I want to know how to proceed in an experimental research, where there is a conflict between different theories with different predictions. I.e. the theory A predicts X > Y, while the theory B predicts X ≠ Y or X < Y.

So, can I, based on the conflicting theories, adopt and test both hypothesis in my research? Or do I really have to pick one?

From a statistical point of view, there is no reason you cannot have the null hypothesis that X = Y and the alternative that X unequal to Y. Then when you get data you can assess which is greater and by how much.

Before you start you should do a 'power computation' to find what the sample sizes need to be in order to have a reasonable probability of detecting a difference of a size that is of practical importance. (Technically, 'power' is the probability of rejecting the null hypothesis, at a particular significance level, if the difference is at least D --- ideally, where D is chosen to be a difference large enough to be worth talking about.)

If you fail to reject the null hypothesis, you will not have a "statictically significant" difference to discuss, but you should be able to cite an updated version of the power computation to say that the true difference, if any, is likely to be smaller then D. If you reject the null hypothesis, you may want to present confidence intervals (say 95% intervals) to give an idea how large the difference is and with what margin of error.

From a political point of view, you may find your adviser or those who are willing to support your work strongly on one side or the other of the debate whether X < Y or X > Y. Then you can write your proposal in terms of testing the null hypothesis (that X = Y) against whichever alternative (research) hypothesis is favored. But if possible, make sure your methods, sample sizes, types of data, and so on, have anticipated the possibility that the truth is in the other direction from the popular view, so that you will still have something to publish, even if the prevailing view is wrong.

Your hypothesis should be clear (following either A or B), however, there should not be a problem to test and compare both theories' predictions in a single research study. Measure/compare X and Y and see which theory explains your results/is supported by your data.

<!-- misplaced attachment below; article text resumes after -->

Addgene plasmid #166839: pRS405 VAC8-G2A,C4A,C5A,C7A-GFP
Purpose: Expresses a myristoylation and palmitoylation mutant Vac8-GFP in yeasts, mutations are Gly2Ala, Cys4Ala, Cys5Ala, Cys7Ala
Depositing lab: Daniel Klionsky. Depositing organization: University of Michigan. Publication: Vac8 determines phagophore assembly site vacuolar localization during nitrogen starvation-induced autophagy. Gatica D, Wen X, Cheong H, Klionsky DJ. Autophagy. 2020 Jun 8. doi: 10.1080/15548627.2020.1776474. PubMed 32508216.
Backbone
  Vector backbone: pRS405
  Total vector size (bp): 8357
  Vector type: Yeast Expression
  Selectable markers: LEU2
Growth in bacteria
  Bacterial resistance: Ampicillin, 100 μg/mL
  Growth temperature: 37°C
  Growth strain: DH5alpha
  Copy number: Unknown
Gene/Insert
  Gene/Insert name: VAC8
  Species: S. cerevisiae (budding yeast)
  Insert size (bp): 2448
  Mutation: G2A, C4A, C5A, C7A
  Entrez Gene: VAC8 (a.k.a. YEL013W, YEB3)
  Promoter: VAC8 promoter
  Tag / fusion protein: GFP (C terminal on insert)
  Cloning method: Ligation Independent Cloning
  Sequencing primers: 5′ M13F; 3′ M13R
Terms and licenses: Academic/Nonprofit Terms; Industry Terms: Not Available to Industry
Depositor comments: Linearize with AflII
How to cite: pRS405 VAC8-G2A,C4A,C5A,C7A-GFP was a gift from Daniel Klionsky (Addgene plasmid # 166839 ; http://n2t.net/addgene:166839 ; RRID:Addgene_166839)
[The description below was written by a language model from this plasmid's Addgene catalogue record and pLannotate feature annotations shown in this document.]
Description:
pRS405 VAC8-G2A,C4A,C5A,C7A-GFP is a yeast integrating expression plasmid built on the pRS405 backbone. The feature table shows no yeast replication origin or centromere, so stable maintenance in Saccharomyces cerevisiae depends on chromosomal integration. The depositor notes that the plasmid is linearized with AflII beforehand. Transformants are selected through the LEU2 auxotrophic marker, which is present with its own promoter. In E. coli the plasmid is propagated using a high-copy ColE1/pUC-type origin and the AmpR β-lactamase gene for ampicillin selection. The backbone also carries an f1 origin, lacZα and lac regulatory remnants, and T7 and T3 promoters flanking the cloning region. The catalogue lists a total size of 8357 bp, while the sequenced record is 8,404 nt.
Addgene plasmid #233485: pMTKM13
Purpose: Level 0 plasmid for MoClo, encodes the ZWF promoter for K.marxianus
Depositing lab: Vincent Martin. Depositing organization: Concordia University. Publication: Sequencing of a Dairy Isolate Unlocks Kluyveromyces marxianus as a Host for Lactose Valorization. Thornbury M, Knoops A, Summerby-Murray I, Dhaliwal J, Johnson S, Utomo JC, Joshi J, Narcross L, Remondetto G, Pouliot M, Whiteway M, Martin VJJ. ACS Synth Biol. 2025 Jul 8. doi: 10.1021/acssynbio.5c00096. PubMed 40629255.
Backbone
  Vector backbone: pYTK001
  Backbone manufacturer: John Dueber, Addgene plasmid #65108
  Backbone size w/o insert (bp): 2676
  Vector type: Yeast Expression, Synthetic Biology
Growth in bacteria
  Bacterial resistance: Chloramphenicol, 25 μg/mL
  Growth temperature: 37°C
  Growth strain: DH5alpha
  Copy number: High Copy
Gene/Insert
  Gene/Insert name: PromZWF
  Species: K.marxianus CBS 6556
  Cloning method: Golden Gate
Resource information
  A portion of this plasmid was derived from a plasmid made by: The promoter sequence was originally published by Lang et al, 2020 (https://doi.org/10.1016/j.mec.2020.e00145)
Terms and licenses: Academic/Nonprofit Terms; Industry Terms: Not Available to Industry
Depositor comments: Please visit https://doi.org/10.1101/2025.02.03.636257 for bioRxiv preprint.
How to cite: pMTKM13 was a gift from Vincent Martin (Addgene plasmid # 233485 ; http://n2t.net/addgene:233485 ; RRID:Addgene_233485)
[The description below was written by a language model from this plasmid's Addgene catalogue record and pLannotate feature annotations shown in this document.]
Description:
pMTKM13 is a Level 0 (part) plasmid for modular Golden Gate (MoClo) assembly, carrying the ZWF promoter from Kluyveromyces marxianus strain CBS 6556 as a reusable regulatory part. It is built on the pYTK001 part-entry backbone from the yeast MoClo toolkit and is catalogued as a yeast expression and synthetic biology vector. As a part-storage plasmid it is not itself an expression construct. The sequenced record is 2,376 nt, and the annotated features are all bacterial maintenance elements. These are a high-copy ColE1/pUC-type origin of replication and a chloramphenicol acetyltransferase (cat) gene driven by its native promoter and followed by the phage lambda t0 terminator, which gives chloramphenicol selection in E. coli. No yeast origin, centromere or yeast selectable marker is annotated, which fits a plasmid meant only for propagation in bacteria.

You may have to work on theory A and another researcher on theory B.

It may also be the case that your supervisor expects you to research both theories...

Discuss this with your supervisor, it depends on the amount of research required for each.

I assume you are not talking about mathematics in which things can be definitively proven. In (most) other fields that doesn't happen. Research provides evidence for a theory but doesn't prove or disprove it. If you accept an hypothesis your experiment shows that within certain statistical bounds the hypothesis is likely to be true. Rejecting it doesn't prove it false, it just concludes that there is less evidence that it might be true.

But research with rejected hypotheses is still valid research. Something is learned about the potential truth of the hypothesis. So, if you research something and need to reject the hypothesis as stated, you can, certainly, start to explore alternate, even contradictory, hypotheses.

For a dissertation, writing up a series of experiments (some with accepted and some with rejected hypotheses) would seem to me to be valid, but presenting it all in a single paper would be a bit of overkill and likely confusing to readers.

The worst case is if you accept contradictory hypotheses. Then you have to question the methodology itself. You are doing something wrong. "We have 99% confidence that mumble-matter is black and we have 99% confidence that mumble-matter is white", would be looked at askance.